Choroidal Neovascularization: OCT Angiography Findings
Choroidal neovascularization (CNV) is part of the spectrum of age-related macular degeneration (AMD) consisting of the abnormal growth of vessels from the choroidal vasculature to the neurosensory retina through the Bruch's membrane. Exudative AMD is the main complication that threatens visual acuity.
CNV is a multifactorial lesion, produced due to numerous stimuli. Alterations in Bruch's membrane, involvement of macrophages and vascular endothelium growth factor (VEGF), take the main role for the development of this disease.
The incidence and progression of AMD are related to age and genetic factors. With aging, the lysosomal activity for the degradation of external segments of photoreceptors decreases. This leads to a subsequent accumulation of lipofuscin, which affects the normal function of the RPE. Another important risk factor for the development of CNV is the presence of soft drusen as opposed to hard ones.
Several modifiable risk factors have been identified, including smoking, dietary intake of omega-3 fatty acids and vegetables and fruit with antioxidants including lutein and zeaxanthin, as well as, exercise, and maintaining a healthy weight.
Alterations in the normal transport of metabolites, ions and water through Bruch's membrane in AMD, alter the nutrition and stability of retinal pigment epithelium (RPE) from choriocapillaris and the transport of waste out from the neurosensory retina. VEGF is then released by RPE as a stress signal and hypoxia that initiates a cascade of angiogenic responses at the choroidal endothelium level. Bruch´s membrane damage is required to allow neovascular passage through it from the choroidal vasculature to the retina. This impairment is part of the pathological course of AMD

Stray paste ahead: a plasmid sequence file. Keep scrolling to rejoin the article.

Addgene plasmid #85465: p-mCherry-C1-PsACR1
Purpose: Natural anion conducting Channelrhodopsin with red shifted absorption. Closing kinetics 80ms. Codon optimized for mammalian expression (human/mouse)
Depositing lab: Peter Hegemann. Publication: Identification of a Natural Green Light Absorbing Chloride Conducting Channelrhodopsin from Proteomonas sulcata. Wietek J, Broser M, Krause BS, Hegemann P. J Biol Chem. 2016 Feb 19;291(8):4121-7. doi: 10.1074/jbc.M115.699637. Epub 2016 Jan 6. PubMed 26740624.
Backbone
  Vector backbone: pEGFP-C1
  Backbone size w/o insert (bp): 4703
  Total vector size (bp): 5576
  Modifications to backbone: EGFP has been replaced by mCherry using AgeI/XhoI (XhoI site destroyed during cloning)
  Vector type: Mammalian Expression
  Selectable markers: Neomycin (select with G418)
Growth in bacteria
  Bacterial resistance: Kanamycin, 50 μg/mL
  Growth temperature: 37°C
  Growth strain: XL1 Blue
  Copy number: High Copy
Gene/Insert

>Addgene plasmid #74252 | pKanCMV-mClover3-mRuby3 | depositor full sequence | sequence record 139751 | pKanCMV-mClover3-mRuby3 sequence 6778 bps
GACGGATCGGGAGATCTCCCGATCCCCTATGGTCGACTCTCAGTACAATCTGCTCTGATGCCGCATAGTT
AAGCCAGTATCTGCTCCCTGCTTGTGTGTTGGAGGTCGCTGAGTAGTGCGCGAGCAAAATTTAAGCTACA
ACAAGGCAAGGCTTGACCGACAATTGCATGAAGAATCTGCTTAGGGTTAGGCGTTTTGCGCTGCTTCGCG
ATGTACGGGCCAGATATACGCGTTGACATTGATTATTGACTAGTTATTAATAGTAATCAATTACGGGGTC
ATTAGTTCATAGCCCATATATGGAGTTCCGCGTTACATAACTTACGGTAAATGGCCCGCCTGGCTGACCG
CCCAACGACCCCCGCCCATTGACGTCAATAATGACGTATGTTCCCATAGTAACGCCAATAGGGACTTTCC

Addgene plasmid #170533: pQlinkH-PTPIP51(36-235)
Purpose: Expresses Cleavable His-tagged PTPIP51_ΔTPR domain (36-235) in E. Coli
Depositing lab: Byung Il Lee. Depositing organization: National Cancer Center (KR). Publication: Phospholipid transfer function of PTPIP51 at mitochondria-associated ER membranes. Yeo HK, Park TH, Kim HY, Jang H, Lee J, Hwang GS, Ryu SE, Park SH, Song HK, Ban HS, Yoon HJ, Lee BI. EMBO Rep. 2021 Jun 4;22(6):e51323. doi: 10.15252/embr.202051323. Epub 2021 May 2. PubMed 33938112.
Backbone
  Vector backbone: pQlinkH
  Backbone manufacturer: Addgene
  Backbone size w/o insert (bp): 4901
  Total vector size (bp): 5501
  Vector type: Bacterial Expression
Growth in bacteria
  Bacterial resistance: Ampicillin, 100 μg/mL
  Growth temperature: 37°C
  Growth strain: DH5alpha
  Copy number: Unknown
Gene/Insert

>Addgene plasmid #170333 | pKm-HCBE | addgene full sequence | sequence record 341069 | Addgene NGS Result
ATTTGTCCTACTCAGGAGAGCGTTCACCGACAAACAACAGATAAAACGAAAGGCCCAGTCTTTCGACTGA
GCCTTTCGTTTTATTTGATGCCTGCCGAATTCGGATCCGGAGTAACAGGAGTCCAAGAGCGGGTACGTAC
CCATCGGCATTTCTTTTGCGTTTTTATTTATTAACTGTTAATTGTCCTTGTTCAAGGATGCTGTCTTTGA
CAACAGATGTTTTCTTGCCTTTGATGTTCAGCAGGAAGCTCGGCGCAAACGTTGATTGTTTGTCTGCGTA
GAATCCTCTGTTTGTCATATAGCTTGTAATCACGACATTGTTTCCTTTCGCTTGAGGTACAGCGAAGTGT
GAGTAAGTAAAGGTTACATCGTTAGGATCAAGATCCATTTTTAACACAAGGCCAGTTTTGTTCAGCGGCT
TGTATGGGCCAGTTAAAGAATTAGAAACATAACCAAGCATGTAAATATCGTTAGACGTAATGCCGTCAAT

Histologically, neovascular membranes are classified into: Type 1, when the neovascular membrane is located below the RPE Type 2, as it passes through the RPE, compromising the neurosensory retina
This has been related to angiographic classification: type 1 corresponds to hidden CNV and type 2 corresponds to classic CNV.
Type 3 has been defined as RAP (Retinal Angiomatous Proliferation), which corresponds to neovascularization developed within the neurosensory retina.
In the presence of CNV, the patient refers a sudden decrease in visual acuity and metamorphopsia. The ophthalmologic examination shows a grayish macular lesion associated with subretinal fluid, exudation and hemorrhages.
OCT ANGIOGRAPHY En face OCT angiography (OCTA) is a new technology that has a great ability to detail retinal structures and chorioretinal microcirculation without contrast medium or without invasive means. It uses an optimized long wavelength (1,050nm), which achieves a better penetration of deeper layers of the eye and can traverse opacities of media such as cataracts, hemorrhages, vitreous opacities, pigment, among others. It can also configure three-dimensional analysis of the chorioretinal and vascular lesions.
Type 1 CNV is observed by OCT-A as a neovascular coralliform complex with afferent vessel, originated in the choroid. The type 2 CNV is visualized as a neovascular network that is born from the choroid traverses the EPR-MB complex to compromise the external retina. Type 3 is identified as an intra- and subretinal bleeding correlated in OCT-A with an intraretinal anastomosis originating in the deep capillary plexus of the retina.
Taking into account the numerous and recent studies on the treatment of CNV in AMD, it has been shown that antiangiogenic therapy is the one that has shown the best results both histologically with the regression of the neovascular lesion and functionally with the improvement of the visual acuity. Although the treatment is the same for all types of CNV, it is important to differentiate them, since they do not all respond identically and some of them have a higher rate of recurrence.